Round 7 of negotiations to renew the North American Free Trade Agreement concluded in Mexico City this week, resulting in a few steps forward and a few steps back. Discussions were derailed after President Donald Trump announced tariffs on steel and aluminum, putting the fate of NAFTA back in limbo.
With negotiations taking place behind closed doors, it is hard to tell where NAFTA is headed. U.S. Trade Representative Robert Lighthizer, Mexico Secretary of Economy Ildefonso Guajardo Villarreal and Canada Foreign Minister Chrystia Freeland have all given mixed signals during official joint news conferences. Individually, the tone is quite different.
In a statement, Lighthizer said “In spite of this hard work, we have not made the progress that many had hoped in this round.” Lighthizer explained that of 30 chapters that need to be agreed upon only six have been completed after seven months of discussions.
With a Mexican presidential election in July, U.S. midterm elections in November and upcoming elections in Canada, Lighthizer wants action soon to avoid “political headwinds.” Lighthizer indicated that a trilateral agreement is preferred, but a bilateral agreement can be reached if it comes down to it.
However, Guajardo told Televisa in an interview that NAFTA must remain a trilateral agreement.
Steel and aluminum tariffs complicate negotiations
Last week, Trump announced plans to place a 25 percent tariff on steel imports and a 10 percent tariff on aluminum. Negative reactions were heard internationally and domestically, including Freeland and Guajardo.
In a tweet earlier this week, Trump used the threat of tariffs to persuade Mexico and Canada to reach a NAFTA deal, suggesting the bordering countries will be exempt for the proposed tariffs if they strike a NAFTA deal.
Both Guajardo and Freeland publicly expressed disapproval of the tariffs. Guajardo told Televisa that Mexico is prepared for a tit-for-tat response with a list of goods that it can impose a tariff on for the United States. In response to Trump’s offer of lifting tariffs if a NAFTA deal is made, Guajardo said “that is not the best way to encourage a conclusion of this negotiation.”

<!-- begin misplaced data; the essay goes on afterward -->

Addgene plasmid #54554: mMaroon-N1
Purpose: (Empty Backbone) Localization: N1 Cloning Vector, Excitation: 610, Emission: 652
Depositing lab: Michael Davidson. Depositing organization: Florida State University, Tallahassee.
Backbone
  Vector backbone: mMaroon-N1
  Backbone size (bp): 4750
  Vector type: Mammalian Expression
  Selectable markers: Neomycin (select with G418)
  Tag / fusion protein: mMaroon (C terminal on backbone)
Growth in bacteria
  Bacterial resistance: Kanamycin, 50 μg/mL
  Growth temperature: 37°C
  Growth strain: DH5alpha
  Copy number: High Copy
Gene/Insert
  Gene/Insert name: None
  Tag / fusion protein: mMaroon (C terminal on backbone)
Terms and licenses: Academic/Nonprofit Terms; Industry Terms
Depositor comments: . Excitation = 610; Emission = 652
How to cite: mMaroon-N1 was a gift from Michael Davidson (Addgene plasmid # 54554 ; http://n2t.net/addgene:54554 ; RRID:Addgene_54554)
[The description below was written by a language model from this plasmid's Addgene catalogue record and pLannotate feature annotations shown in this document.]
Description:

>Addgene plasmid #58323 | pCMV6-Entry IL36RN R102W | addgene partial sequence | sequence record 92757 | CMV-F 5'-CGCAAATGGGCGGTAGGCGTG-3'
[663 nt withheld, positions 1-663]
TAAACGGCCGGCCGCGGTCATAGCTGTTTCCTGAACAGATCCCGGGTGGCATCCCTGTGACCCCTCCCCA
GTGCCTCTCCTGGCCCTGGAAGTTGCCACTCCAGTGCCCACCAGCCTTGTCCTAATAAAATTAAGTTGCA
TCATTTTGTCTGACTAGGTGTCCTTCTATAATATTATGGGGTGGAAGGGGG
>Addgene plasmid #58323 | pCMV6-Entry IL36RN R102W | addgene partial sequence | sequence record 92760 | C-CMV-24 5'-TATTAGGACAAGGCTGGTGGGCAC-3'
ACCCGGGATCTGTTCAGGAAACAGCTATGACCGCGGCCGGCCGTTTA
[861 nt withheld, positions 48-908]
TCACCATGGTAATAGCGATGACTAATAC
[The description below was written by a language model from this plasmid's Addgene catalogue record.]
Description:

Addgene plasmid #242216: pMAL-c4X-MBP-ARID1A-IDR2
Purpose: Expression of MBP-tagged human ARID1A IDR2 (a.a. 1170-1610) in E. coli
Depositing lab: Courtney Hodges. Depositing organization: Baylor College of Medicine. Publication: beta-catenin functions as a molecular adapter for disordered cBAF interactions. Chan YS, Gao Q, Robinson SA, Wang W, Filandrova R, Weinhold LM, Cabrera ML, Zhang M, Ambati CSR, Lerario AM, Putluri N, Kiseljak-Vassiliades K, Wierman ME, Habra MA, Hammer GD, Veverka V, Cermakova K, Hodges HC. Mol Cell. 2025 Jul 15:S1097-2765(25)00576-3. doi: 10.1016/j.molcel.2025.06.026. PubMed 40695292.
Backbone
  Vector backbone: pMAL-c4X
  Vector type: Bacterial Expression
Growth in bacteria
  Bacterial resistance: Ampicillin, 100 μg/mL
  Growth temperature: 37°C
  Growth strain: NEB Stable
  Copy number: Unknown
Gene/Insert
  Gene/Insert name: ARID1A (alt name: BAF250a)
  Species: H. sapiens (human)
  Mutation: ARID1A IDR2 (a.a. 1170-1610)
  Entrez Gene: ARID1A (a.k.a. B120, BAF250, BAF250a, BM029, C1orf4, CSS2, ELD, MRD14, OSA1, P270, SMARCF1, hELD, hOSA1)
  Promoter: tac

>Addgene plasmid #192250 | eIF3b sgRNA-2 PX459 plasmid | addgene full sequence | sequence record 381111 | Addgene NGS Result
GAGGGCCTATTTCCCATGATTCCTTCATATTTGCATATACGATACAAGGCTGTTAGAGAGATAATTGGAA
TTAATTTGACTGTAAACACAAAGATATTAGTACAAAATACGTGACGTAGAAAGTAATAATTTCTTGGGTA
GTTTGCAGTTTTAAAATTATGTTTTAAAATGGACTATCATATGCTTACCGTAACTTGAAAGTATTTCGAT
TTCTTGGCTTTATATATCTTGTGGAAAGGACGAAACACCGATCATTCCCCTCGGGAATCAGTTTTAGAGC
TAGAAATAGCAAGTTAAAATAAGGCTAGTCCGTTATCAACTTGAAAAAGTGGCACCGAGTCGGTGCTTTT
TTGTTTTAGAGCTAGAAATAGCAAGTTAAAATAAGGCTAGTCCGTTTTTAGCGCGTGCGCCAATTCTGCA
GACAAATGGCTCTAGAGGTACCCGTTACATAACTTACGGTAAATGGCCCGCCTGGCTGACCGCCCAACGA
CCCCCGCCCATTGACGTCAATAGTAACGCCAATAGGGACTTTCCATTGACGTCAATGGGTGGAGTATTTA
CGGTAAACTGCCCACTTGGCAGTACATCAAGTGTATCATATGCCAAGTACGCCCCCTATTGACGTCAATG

Freeland released a statement calling the tariff “absolutely unacceptable.”
“Any restrictions would harm workers, the industry and manufacturers on both sides of the border,” Freeland said. “The steel and aluminum industry is highly integrated and supports critical North American manufacturing supply chains. The Canadian government will continue to make this point directly with the American administration at all levels.”
According to Freeland, the U.S. has a $2 billion surplus in steel trade with Canada and that Canada buys more U.S. steel than any country in the world.
Backlash of the tariffs has been heard within the ranks of Congress and the White House. A spokesperson for House Speaker Paul Ryan said Congress is “worried about the consequences” and is urging Trump to not follow through with the plan.
Despite using national security as the reason behind the tariffs, the Department of Defense has advised a contradictory approach to tariffs, according to Bloomberg.
On Tuesday, news broke that Gary D. Cohn, director of the White House Council, would resign from his position. Multiple reports suggest Trump made decisions, including steel/aluminum tariffs, which went directly against his advice.
An eighth round of negotiations is scheduled for April in Washington, D.C.